Weekly digest: what’s happening in Open Science?

Amy Williams

Featuring the cost of journal subscriptions for the UK’s top universities, the open access mandate on its way through the California legislature, and a look at clinical trial disclosure rates.

Journal subscription fees paid by UK universities revealed via Times Higher Education

Disagreements between universities and publishers over the cost of  journal subscriptions have frequently made the news in recent years. However, the exact costs that universities are so angered by have often been hidden by non-disclosure agreements. New data, collected under freedom of information requests from 18 of the UK’s leading universities, found that the average cost spent on journal subscriptions was £3.9 million per university in the academic year 2016–2017. This is 20% higher than it was just 4 years ago. Universities have responded strongly to these data and argue that they highlight the need for a transition towards more cost-efficient open access models.

University–publisher standoffs cross the Atlantic via The Scientist

Following the lead of their European counterparts, universities in the USA are increasingly cancelling their so-called ‘big deals’ with publishers in favour of purchasing individual subscriptions to only the most frequently read journals. Citing the already high and ever increasing cost of these deals, more than 20 institutions in the USA and Canada have cancelled at least one of these multi-subscription packages in the past few years. Publishers argue that alternative (although not always legal) access routes being used by university students and faculties have prompted these cancellations, whereas universities insist that the current closed publishing model does not work for their users, and thereby strive for a transition towards open access.

Perspectives on open access via Open Pharma

The latest in our series of posts from the 14th Annual Meeting of the International Society for Medical Publication Professionals looks at the perspectives of publishers, pharmaceutical companies and academics on the topic of open access. The post is a write-up of a session of this year’s meeting, at which representatives from the American Society for Clinical Oncology, Shire and Columbia University Medical Center gave their opinion and answered questions from the audience. The blog is rounded off with the results from a live audience poll conducted at the end of the session.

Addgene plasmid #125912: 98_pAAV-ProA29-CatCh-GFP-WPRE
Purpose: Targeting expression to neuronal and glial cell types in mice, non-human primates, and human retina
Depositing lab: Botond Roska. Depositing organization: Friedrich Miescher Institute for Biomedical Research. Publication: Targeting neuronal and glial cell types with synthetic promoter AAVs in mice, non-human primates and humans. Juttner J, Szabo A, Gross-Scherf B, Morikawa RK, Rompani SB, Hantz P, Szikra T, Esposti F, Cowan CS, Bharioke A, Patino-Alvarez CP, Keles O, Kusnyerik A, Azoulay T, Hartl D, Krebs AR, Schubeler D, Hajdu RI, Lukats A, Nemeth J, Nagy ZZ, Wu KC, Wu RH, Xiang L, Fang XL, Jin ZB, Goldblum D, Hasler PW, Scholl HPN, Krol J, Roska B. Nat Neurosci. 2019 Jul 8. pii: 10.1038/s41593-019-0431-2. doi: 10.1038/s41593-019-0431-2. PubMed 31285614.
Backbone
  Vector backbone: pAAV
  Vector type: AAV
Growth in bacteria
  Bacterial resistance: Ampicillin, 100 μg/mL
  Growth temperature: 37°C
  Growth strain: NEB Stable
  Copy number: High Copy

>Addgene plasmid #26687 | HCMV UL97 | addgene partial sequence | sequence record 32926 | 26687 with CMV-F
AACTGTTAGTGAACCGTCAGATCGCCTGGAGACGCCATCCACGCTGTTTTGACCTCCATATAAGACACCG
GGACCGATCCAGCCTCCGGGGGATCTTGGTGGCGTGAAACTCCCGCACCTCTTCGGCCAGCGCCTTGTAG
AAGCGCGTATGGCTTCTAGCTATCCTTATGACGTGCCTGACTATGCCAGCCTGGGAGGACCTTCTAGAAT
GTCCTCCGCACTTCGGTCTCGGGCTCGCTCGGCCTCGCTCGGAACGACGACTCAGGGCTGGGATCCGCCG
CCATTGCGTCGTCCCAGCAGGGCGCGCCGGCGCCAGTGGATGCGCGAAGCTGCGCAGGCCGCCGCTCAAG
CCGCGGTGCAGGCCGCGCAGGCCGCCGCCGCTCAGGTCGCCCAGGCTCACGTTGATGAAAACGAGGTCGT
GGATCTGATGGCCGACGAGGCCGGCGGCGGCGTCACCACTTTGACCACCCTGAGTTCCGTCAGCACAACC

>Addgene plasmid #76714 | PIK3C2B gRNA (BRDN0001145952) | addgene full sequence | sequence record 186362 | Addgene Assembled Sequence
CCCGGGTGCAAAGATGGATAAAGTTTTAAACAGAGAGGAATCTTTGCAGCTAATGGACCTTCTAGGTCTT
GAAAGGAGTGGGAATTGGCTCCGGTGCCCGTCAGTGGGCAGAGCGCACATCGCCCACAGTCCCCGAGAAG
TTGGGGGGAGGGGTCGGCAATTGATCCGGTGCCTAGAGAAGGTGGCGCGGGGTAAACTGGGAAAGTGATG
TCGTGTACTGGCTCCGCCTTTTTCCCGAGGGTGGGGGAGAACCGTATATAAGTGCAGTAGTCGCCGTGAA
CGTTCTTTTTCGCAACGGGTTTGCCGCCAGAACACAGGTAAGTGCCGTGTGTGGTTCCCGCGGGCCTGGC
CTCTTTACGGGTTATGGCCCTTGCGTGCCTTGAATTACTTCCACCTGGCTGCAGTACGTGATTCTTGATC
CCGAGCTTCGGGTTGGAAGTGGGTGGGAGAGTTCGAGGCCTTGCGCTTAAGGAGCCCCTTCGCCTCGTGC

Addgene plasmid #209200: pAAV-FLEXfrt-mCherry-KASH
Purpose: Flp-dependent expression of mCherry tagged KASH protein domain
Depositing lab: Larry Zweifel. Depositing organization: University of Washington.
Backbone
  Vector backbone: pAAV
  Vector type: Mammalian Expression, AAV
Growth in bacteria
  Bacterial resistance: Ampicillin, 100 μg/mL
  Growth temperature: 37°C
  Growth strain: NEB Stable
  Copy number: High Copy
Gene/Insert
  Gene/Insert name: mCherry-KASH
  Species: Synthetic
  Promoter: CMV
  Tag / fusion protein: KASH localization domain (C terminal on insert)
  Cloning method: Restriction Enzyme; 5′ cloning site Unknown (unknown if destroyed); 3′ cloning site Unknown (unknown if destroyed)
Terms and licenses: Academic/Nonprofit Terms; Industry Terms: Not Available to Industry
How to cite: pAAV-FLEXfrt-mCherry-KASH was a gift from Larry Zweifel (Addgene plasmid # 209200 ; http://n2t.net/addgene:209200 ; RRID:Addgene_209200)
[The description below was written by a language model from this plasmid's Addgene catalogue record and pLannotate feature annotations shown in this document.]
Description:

California legislature set to pass open access mandate via Electronic Frontier Foundation

California’s state government may become the first legislature in North America to mandate open access for all publicly funded research. The A.B. 2192 bill would require all peer-reviewed scientific research funded by the State of California to be made open access via a repository within 1 year of initial publication. The bill unanimously passed the Assembly and is now headed to the State Senate, where it is expected to pass. Open access proponents welcome the bill but worry that the 1-year embargo period permitted in the bill is still too long.

Industry vs academia: which funders are best at disclosing their clinical trials via The BMJ

This paper, published in The BMJ, represents a comprehensive analysis of 45 620 clinical trials completed after January 2006 and before July 2015, exploring both randomized and non-randomized studies. The analysis looked for reporting and methodological differences across funder types and disease areas over the aforementioned period. It found that reporting rates were 14% higher in industry-sponsored studies than in academic studies, and that, within industry, larger companies had higher reporting rates than smaller ones. There were also significant differences observed in reporting rates between disease areas.